Harold Gandy, my father, was one of the 15 children born to Mary Agnes Murphy and William Stephen Gandy, who married in 1901. They were both descended from Irish parents. The family lived in the Simms Cross area of Widnes, which is half-way down to the river from the village of Farnworth. Their home was in Midwood Street, now demolished, and close to the industrial part of the town. Dad was born in 1909.
Harold Gandy back row, 5th from right, William (Bill) Taylor front row, 6th from left.
Dad’s War Effort
Before the war my father Harold Gandy worked on the steam winder at the shaft head 0f Cronton Colliery, seen on the photograph below to the right of the chimneys. The steam winder lowers the lift at the pit head which takes the miners down the shaft, and brings them back up again.
Mum was a nurse at Whiston Hospital when Dad worked at Cronton Colliery, near Whiston. Perhaps this is where they met.
He was 29 years old when the war started in 1939. The picture below was taken in 1940 – the same year when wife Minnie Taylor Gandy worked at the Rainhill War Hospital.
Dad was exempted from military service during the war as he was employed in a strategic industry for the war effort. In 1928 he started at the Pilkington-Sullivan factory in Widnes, part of Imperial Chemicals Limited (ICI). “Pilks”, as it was called, was located down by the River (Mersey). Dad was 18 years old when he started at Pilks and was employed there for 30 years before getting his gold watch.
During the War Dad was in the Home Guard – see photograph above. Duties included guarding the pipelines across the River Mersey which were used to supply the chemical industry in Widnes with salt from the Cheshire salt mines. The Home Guard also manned the anti-aircraft guns which were intended to protect the chemical plants in the town from German bombers. They were equipped with Swedish Bofors anti-aircraft guns, called “Boffers” or “Ack Ack guns”.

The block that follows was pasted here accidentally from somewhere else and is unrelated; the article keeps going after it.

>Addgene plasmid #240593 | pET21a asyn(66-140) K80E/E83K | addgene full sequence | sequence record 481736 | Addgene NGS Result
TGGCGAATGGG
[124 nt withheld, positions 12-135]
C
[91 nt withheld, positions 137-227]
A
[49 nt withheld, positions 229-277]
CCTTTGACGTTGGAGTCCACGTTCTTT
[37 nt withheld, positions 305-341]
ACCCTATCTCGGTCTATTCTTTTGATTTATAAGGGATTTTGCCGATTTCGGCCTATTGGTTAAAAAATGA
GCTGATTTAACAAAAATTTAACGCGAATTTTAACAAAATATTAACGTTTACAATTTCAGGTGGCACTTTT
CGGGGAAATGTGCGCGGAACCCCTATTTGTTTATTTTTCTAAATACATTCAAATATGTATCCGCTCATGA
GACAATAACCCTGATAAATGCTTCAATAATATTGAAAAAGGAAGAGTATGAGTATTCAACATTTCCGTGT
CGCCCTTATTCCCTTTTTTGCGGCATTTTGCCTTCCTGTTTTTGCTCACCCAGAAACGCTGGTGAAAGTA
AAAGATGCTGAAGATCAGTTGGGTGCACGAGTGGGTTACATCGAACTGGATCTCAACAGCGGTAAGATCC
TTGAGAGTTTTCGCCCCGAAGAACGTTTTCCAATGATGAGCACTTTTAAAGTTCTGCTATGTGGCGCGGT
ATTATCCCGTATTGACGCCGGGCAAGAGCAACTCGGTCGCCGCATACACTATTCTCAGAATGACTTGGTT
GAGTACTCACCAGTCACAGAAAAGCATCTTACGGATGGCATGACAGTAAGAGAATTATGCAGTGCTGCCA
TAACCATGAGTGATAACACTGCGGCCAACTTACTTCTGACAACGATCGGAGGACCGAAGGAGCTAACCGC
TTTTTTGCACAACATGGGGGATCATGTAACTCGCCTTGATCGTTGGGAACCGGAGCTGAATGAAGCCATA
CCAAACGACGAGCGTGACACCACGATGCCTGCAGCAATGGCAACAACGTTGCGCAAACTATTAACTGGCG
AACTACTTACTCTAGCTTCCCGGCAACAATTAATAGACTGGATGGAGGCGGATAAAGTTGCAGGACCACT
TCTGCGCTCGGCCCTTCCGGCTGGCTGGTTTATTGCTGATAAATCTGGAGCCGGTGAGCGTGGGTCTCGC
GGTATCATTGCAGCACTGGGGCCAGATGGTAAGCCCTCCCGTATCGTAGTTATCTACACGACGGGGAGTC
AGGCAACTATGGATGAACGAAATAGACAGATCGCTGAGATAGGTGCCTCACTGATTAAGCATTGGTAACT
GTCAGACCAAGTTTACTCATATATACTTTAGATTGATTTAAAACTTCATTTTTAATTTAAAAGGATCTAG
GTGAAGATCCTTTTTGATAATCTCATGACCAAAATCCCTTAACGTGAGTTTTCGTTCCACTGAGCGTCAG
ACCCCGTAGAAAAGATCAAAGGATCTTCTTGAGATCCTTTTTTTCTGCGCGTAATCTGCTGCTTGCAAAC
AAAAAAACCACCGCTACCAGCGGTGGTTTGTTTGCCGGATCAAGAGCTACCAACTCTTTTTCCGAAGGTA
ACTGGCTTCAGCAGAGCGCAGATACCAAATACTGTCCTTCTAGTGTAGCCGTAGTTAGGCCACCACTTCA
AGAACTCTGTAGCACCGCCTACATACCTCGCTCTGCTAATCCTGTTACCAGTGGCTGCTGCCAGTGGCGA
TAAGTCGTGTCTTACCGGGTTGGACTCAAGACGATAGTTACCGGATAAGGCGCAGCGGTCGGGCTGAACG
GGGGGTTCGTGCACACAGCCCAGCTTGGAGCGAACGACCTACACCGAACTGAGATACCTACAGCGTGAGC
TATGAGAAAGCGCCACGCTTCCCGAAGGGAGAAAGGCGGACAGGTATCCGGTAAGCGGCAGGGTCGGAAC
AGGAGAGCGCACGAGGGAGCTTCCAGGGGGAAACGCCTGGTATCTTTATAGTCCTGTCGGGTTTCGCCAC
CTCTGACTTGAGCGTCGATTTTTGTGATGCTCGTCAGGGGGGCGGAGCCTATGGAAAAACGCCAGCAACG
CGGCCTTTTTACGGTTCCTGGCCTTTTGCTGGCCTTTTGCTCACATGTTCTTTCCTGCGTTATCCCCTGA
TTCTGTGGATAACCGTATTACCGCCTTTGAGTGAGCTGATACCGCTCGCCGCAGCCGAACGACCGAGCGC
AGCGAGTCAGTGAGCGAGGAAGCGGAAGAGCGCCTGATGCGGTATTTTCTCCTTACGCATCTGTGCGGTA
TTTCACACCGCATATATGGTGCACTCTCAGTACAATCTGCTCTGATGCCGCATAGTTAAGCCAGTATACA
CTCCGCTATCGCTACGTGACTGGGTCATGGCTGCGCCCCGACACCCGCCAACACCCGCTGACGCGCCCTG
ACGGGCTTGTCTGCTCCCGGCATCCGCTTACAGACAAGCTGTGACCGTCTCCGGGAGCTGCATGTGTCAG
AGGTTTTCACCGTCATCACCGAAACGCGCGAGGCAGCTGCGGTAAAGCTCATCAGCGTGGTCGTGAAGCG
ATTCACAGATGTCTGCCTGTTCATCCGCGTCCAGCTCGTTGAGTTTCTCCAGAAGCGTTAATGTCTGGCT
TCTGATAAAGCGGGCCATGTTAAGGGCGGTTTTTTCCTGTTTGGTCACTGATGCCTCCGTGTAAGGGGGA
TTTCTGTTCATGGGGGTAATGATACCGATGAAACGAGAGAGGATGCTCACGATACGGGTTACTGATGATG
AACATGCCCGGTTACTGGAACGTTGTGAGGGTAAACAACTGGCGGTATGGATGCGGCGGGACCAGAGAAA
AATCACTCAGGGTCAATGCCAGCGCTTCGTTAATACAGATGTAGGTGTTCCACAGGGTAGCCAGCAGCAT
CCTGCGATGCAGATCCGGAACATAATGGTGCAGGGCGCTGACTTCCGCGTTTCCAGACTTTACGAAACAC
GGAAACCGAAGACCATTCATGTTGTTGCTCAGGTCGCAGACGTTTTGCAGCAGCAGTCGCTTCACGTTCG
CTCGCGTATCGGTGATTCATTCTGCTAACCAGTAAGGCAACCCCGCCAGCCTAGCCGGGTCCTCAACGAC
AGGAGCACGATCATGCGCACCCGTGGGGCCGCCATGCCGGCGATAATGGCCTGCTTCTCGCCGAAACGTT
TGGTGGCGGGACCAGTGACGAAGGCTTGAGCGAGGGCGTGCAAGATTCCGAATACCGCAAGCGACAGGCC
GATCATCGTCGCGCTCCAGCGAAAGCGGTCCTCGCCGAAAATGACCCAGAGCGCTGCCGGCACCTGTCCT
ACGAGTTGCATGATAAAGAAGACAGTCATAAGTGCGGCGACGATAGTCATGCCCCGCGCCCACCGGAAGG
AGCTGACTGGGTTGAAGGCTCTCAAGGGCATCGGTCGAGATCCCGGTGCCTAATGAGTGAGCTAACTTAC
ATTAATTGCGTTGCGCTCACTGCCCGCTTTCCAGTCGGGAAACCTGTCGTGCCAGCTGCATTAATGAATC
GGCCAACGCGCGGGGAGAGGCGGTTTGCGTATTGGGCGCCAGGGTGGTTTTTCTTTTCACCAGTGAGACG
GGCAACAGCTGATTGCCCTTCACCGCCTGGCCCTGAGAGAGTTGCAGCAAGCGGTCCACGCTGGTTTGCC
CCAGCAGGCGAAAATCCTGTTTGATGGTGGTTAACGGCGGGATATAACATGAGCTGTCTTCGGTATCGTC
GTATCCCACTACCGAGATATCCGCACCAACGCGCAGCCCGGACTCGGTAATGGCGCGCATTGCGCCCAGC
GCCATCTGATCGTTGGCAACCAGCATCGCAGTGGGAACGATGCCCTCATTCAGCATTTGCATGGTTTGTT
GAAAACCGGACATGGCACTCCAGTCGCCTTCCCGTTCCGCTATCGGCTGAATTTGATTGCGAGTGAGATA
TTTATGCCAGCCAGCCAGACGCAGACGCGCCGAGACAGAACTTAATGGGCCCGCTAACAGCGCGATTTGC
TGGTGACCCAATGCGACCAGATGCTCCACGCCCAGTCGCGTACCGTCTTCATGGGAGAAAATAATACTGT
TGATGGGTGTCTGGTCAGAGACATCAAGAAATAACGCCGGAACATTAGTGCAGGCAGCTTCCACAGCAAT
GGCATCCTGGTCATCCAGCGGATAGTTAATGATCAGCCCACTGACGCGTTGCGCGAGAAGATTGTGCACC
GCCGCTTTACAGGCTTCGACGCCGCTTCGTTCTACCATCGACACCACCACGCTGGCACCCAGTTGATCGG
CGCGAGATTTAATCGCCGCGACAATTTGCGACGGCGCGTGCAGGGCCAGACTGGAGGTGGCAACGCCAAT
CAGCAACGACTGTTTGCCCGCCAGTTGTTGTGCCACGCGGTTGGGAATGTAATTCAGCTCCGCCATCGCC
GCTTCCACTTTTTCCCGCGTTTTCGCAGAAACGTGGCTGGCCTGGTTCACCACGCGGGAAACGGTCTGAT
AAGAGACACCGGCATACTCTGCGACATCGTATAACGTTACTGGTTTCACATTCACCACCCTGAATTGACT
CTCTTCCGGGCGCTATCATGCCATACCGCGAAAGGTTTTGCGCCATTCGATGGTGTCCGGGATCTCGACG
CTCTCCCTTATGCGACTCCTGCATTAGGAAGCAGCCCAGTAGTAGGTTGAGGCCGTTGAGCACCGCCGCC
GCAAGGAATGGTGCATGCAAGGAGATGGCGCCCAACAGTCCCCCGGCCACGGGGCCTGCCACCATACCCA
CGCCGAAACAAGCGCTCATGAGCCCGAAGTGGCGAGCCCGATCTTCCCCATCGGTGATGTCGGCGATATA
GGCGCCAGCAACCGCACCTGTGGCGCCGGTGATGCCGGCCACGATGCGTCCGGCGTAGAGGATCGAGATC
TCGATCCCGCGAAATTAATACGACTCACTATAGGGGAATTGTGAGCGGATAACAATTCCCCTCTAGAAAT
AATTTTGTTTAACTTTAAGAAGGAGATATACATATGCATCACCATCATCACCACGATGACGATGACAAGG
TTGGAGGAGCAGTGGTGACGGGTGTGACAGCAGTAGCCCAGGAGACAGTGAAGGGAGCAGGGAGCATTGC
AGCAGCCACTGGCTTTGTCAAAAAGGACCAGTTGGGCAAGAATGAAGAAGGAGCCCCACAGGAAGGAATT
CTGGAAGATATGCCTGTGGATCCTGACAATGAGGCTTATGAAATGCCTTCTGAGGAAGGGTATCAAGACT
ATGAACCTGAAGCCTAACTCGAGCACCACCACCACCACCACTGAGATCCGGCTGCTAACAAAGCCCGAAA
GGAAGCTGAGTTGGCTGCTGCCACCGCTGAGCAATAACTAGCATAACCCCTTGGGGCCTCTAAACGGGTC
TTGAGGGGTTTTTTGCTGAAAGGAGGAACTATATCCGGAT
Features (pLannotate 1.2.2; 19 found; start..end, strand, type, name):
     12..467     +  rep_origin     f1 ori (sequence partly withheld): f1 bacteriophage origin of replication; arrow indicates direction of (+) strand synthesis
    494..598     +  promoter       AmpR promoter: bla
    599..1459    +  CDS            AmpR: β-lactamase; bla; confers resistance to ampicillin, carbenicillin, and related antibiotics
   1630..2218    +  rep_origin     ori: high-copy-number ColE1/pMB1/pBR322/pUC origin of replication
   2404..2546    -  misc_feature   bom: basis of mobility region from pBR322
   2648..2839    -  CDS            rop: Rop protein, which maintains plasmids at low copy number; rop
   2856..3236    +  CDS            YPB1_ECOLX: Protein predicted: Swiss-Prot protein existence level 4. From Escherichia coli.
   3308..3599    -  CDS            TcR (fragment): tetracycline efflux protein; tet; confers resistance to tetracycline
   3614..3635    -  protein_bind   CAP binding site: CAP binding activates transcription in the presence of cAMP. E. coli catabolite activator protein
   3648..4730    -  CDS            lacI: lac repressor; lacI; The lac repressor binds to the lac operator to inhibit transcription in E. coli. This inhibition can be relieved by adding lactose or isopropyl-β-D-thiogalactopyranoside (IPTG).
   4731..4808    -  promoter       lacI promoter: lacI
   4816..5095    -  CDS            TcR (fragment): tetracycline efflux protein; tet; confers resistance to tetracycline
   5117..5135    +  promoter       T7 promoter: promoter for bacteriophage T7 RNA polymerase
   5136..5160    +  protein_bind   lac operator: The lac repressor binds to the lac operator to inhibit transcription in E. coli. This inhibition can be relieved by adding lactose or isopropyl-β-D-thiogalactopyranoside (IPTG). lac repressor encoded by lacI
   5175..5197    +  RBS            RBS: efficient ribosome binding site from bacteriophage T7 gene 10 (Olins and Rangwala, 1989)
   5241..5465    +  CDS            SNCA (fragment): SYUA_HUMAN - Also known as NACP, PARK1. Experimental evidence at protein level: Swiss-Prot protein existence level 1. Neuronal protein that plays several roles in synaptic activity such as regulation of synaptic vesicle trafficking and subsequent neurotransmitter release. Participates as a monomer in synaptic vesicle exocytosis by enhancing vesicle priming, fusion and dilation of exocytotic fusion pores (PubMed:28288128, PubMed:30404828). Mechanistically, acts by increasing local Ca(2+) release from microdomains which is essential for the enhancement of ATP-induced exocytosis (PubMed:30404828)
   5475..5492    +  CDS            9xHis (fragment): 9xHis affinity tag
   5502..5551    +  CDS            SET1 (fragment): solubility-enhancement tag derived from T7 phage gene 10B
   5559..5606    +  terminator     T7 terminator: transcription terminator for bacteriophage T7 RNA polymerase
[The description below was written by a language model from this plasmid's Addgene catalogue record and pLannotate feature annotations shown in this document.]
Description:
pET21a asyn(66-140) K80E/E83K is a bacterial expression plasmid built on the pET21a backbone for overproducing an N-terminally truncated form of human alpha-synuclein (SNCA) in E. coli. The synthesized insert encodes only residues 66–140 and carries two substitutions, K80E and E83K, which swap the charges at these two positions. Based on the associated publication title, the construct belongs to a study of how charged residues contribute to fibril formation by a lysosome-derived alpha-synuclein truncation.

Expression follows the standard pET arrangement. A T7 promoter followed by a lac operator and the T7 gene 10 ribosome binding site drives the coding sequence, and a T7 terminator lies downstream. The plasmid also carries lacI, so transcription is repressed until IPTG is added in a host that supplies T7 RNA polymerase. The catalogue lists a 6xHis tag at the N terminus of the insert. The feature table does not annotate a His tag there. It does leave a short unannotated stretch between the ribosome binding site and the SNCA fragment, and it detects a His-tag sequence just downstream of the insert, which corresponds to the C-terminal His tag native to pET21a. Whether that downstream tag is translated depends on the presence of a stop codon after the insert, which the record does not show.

He was also a member of the ICI Pilkington Sullivan Air Raid Precautions (A.R.P.) Service. The main task of the A.R.P. was to protect civilians, uphold the blackout and help the auxiliary services such as fire brigade. Read more about the ARP here: Air Raid Precautions.
The Machine Shop
The machine shop at Pilks was Dad´s workplace. He was not directly involved in chemical production but it was the work of the fitters and maintenance staff to keep the factory going.
Dad played cricket too
Dad and Uncle Bill played on the same cricket team in their younger days, the Pilks works team. Dad kneeling second from left, Bill standing third from right.
Dad retired from ICI Pilks for health reasons due to the adverse effects of the chemicals. Mum`s older brother Bill Taylor did the retirement presentation – he worked in the offices there.
After retirement from the ICI, Dad was employed as a groundsman by the Halton Borough Parks Department at the Victoria Gardens along the River Mersey promenade, and the playing fields and bowling green at Crow Wood. He also found time to cut the lawns and tend gardens for older residents on the Crow Wood Estate, across the “Bongs” from his home in Derby Road, Farnworth.
Dad died in April 1989, a few weeks after Mum. He was 79 years old.
Mum and Dad were cremated and their ashes spread in the garden of remembrance in Widnes Cemetery, just along the Derby Road in Farnworth Village where they lived most of their lives.